Freelance writer and poet from London; if you would like to read my poetry, please check out my book, 'Poems on the Page', available from goo.gl/Ta4oAX.
Published May 22nd 2013
A Little Garden Tucked Away in Town
While in Carshalton, I was walking down the rather cheerfully named Festival Walk, admiring the apple blossom trees, I came across the Sutton Ecology Centre. Part of the burough's biodiversity project, it is a local nature reserve where members of the community can take a stroll, grow their own food, and attend educational programmes.
At first, I was not sure if it was open because there did not appear to be anyone there, but the sign on the gate said it was free to visitors between 9am-5pm Monday to Fridays, so I picked up a leaflet and went inside. The first thing you see when you go in is the Old Rectory, which is a late sixteenth century building, built during the time of Queen Anne. It is currently used as offices by the staff and volunteers.
Looking at the leaflet, it showed that the ecology centre was made up of miniature habitats, and gives you a trail to follow so that you do not miss out on anything. First on the map is a wildlife garden behind the rectory; it has an attractive entrance, but the only signs of wildlife I saw was a pigeon, which I managed with spook off as I approached the artificial pond inside (an algae infested tub of water).
I then followed the trail to the butterfly garden, where it described what types of plants they use to attract butterflies. For example, they grow lots of nettles for the tortoiseshell butterflies, which lay their eggs on the leaves; the caterpillars then eat the leaves once they hatch. There were plenty of nettles, but sadly no butterflies. This is hardly surprising considering the weather we've had; it probably won't be until summer until they start to appear.
The Ecology Centre used to be part of the Stone Court Estate, which is now called Grove Park; it's earliest known use is as an orchard in 1590, which probably explains the blossom tree I saw. The grounds continued to be used as a tree nursery in the nineteenth century and was known as the Lodgelands because of the lodge that was built in 1866. In 1987, the future of the Lodgelands was debated, and the council finally decided to turn it into a public area.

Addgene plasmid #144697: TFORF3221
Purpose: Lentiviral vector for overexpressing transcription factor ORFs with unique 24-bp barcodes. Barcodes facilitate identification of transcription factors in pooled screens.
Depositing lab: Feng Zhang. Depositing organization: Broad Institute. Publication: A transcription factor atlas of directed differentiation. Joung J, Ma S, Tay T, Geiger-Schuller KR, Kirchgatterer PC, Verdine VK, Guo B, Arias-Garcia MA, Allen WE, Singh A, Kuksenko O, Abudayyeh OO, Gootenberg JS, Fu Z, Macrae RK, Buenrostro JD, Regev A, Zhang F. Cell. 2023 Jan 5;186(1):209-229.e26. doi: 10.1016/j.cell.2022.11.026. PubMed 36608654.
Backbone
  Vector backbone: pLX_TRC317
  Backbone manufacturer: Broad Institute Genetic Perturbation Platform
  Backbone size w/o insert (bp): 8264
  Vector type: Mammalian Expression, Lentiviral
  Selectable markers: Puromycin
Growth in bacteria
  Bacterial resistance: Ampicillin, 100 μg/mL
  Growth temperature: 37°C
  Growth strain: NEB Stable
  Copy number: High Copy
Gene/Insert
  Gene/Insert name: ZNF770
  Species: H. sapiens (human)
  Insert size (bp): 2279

At this point, I found myself wandering off the trail and ended up in the community allotments. The land was also used for the same purpose during the Second World War when rationing came into place. They also had a lavender plot to commemorate the area's long heritage. Lavender used to be cultivated in Mitcham in the 1700s, and expanded into Carshalton in the nineteenth century. It was used for oil, cosmetics, perfumes, and flavouring.
Kids on a school trip.
When I reached the marsh, a volunteer was talking to a group of school children by the pond. The Ecology Centre offers year round visits for schools, and community groups, as well as running family events and workshops. These kids were handed out small fishing nets, which I'm guessing they were going to use to catch and study the wildlife in the pond. One of the nature trail boards, it explained the food web of the pond. Plants such as white waterlilies, marestail, and rigid wart are eaten by ramshorn snails, fleas, and water beetles, which are in turn, eaten by shrimp.
In the Sensory Garden, you are encouraged to look, touch, smell, and listen to plants to learn more about their properties. A bit further on was the Wildlife Exhibit Gardens. I was going to have a look, but the gate was stuck, and when I pulled, the fence wobbled quite badly. Not wanting to bring it all falling down, I decided to give this habitat a miss.
Mini Beast Area
Instead, I took a lovely stroll through the buttercup-filled meadows, which then led into the woodlands. The woodlands are the remnants of the tree nursery; what were once small plantings in the 1950s have now grown into magnificent Corisican pines. As I walked through the trees, I noticed lots of carpets laid down on the soil. Wondering what these were for, my question was then answered by a sign saying that the damp environment it creates, encourages the insects.
Finding such a nice ecosystem in the centre of town was a nice escape; you forget that on just the other side of the wall, cars are driving past on a busy road.